The U.N. Environment Program says Iraq has thousands of heavily contaminated sites that pose a danger to public health and the environment. It has just launched a report that assesses five environmental "hot spots" that were bombed or looted during the coalition-led war.

Experts who investigated the five sites say they are probably just the tip of the iceberg in terms of environmental hot spots.

The report notes that one of the sites is a metal-plating facility on a flat plain between the Tigris and Euphrates. It was bombed, looted, and then demolished in an uncontrolled manner during and after the 2003 conflict. It says the four other sites were heavily looted.

Iraq's Minister of Environment, Narmin Othman Hassan, says all of the hot spots are contaminated by various toxic compounds, chemicals or pesticides. She notes four are situated near Baghdad and one near the city of Mosul, potentially putting millions of people at risk.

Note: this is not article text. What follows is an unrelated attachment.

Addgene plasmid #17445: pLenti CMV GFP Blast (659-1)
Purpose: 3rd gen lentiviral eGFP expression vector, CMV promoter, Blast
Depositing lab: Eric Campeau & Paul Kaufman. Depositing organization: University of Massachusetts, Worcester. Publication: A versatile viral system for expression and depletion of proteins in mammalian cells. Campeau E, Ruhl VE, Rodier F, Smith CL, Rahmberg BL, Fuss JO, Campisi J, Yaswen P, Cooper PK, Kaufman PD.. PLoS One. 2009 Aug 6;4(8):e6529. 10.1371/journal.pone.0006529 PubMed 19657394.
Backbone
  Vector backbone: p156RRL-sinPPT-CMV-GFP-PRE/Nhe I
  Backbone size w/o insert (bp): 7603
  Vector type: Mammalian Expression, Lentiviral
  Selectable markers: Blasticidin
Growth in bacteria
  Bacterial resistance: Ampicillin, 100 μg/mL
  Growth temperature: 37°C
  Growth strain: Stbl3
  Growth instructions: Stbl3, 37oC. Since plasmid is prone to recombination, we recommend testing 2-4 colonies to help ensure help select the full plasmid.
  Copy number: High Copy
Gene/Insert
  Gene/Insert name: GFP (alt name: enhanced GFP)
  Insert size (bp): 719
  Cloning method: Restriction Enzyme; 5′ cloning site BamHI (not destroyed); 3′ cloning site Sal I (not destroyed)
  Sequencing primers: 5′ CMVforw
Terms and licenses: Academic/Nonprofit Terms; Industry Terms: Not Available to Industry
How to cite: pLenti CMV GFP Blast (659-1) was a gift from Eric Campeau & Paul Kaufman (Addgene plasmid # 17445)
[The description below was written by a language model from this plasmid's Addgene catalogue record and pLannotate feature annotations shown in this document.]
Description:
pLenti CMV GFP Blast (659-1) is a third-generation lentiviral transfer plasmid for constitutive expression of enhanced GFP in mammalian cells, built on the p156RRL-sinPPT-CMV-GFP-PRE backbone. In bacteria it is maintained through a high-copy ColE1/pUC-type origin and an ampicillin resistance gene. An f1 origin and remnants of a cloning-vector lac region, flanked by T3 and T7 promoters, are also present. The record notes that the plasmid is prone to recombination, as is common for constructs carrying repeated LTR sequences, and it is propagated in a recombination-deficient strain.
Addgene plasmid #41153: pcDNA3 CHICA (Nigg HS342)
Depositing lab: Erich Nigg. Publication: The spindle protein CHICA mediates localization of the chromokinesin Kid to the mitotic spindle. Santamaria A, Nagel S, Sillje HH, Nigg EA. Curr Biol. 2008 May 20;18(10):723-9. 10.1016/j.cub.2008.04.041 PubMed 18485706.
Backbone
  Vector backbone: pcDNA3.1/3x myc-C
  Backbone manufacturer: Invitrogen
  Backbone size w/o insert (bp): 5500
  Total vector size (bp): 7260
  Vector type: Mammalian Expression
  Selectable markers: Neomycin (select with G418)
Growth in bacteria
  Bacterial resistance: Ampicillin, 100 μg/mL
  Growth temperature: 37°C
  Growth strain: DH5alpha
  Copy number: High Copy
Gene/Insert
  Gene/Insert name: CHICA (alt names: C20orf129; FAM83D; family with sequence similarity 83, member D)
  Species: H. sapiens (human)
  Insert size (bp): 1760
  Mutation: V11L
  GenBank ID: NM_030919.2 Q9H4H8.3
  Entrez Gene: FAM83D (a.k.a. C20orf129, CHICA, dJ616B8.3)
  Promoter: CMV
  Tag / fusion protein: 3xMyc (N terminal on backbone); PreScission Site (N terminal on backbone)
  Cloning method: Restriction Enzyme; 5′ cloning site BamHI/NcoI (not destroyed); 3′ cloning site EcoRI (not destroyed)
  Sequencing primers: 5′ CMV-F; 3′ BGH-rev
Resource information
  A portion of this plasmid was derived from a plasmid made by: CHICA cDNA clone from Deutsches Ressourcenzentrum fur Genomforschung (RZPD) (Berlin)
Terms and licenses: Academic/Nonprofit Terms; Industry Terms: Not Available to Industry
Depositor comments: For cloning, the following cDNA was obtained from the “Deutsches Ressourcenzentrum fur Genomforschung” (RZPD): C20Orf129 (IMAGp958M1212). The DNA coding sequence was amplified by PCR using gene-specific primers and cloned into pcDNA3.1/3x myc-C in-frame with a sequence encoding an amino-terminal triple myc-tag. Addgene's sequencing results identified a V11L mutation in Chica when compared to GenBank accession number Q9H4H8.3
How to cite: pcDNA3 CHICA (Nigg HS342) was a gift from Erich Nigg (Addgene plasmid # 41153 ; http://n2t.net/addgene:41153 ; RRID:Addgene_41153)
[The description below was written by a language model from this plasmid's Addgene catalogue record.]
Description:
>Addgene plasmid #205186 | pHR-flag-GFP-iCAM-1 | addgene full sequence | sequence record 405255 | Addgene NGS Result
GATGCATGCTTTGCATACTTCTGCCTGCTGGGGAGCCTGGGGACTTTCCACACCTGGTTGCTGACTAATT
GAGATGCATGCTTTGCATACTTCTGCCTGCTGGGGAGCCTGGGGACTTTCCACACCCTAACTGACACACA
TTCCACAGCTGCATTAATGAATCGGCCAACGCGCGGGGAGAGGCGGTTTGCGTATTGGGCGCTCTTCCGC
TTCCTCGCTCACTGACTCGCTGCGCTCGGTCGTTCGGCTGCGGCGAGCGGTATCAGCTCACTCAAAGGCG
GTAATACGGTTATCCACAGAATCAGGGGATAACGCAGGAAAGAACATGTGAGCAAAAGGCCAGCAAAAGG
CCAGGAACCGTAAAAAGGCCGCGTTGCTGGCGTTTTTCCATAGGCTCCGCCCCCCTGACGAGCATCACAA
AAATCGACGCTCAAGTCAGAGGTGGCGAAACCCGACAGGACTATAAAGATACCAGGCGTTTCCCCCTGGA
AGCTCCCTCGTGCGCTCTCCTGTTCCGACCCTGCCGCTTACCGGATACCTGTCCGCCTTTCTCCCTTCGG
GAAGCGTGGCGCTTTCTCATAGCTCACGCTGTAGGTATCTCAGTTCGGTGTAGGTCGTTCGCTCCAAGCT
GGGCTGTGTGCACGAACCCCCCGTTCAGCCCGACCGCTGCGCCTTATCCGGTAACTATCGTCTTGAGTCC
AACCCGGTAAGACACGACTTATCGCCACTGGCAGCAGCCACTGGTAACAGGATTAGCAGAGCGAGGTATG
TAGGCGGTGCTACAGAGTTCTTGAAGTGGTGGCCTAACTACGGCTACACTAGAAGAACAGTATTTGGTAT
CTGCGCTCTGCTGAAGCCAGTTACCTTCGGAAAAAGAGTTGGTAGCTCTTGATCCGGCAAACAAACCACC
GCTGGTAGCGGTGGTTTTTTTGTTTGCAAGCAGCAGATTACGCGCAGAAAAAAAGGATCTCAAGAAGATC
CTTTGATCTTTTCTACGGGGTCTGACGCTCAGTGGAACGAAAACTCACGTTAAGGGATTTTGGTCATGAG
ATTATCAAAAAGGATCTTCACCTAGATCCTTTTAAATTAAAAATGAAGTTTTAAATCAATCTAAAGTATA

"Those areas which were bombed and looted by the people, were not looted by the rich people," he said. "They were looted by the poor people because they needed tanks, they needed the material. They needed to sell it outside and they were really uneducated people for they did not know what is the risk of that."

The U.N. Environment Program says it will take years to investigate the thousands of contaminated sites that exist in Iraq. Among them are 311 sites polluted by depleted uranium. It says it plans to assess another 150 sites over the next six months.

The executive director of UNEP, Klaus Topfer, says Iraq has a legacy of contaminated and derelict industrial and military sites. He notes five main reasons for the contamination.

"The one reason was the consequences and still not fully assessed consequences of the war Iraq-Iran," he said. "The second was the first Gulf war. The third is the result of years of lack of investment in environment management, so there was no environment policy in this regime. And, then we have the second war and we have to looting."

U.N. staff members are not allowed to work in Iraq for security reasons. So, work on this project was carried out by Iraqis. More than 30 experts from Iraq were trained in assessment techniques at workshops in Jordan, Switzerland and Britain. These Iraqis have since trained more than 100 other Iraqis, thus building up a domestic force of experts able to carry out environmental operations.

The U.N. Environment Program plans to begin cleaning up two of the most contaminated sites in December.